Ignition System Question

  • V8
  • 4WD
I have a friend with a mid to late nineties chevy 1500 pick up. 350 v8. He has a loose battery post (positive) and on occasion has to twist it a little to snug it up so the truck starts. I noticed though, that while the truck is running, if you disconect the battery it will shut off. His alternator seems to be working just fine. It supplies 13-14 volts with the truck running and lights and stereo on etc, and his battery always has a charge. I have never had a car or truck that would cut off with a good alternator if you removed the battery terminals and was just curious why his truck will? Truck runs like new so I am asking just for knowledge.
Do you
have the same problem?
Monday, December 6th, 2010 AT 5:54 PM

1 Reply

AGGGHHHH! Don't remove the cable with the engine running! That is a trick that was done many years ago by people who didn't understand how these simple systems work. If you speed up the engine, without the battery in the circuit to smooth out the AC ripple coming from the generator, the system can easily reach 30 volts or more. That alone will destroy every computer on the vehicle and any light bulbs that are turned on.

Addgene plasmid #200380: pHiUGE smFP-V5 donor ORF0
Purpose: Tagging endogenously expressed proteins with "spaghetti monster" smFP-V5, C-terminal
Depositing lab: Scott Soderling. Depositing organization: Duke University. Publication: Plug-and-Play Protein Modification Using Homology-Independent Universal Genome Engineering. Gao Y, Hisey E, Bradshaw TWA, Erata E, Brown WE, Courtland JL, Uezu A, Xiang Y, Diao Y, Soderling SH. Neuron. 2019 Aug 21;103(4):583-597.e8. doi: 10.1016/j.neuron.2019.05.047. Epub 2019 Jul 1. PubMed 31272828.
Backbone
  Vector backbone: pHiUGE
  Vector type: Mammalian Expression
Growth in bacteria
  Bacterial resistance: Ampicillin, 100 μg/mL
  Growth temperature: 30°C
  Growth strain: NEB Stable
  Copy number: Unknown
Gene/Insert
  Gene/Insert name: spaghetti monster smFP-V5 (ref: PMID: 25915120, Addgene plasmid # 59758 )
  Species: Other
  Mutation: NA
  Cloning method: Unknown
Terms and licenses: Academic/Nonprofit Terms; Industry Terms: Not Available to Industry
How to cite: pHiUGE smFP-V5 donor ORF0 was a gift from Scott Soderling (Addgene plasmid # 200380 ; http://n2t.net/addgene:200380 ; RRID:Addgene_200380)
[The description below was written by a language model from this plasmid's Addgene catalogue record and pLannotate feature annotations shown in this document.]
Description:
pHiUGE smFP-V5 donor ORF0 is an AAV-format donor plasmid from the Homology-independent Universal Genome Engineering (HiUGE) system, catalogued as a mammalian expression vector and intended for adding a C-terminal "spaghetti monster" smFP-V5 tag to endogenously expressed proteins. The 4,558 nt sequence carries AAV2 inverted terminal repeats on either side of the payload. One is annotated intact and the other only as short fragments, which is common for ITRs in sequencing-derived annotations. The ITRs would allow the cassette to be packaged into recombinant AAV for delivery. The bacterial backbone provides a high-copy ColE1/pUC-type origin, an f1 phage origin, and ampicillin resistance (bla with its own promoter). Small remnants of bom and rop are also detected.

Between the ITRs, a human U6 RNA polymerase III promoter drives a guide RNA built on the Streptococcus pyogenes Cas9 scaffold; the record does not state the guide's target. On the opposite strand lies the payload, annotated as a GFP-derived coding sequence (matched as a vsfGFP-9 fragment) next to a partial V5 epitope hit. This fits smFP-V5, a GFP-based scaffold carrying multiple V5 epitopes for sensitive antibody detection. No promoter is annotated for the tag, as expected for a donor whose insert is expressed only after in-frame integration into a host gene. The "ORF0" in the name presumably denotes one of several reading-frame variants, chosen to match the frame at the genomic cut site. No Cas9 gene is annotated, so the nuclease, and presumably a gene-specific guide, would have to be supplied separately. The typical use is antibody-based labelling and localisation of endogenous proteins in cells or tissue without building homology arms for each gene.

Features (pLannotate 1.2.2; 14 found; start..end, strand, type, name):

What's worse, starting with the 1987 models, GM's generator is the worst pile in the world and they have no plans on improving it. Due to its design, it produces huge voltage spikes that can cause all kinds of problems with signals radiating into other wires for computer sensors. These generators even have special zener diodes to dampen the voltage spikes. When the battery is not in the circuit to absorb them, the voltage regulator sees them as system voltage too high so it tells the generator to cut back, ... So much in fact that it just about quits working completely.

It is also very common to go through four to six generators in the life of a GM vehicle. What many professionals are finding out is to reduce the repeat failures, you must replace the perfectly good battery at the same time. It will work fine in older cars, but as they age, their "internal resistance" goes up and they lose their ability to absorb those voltage spikes.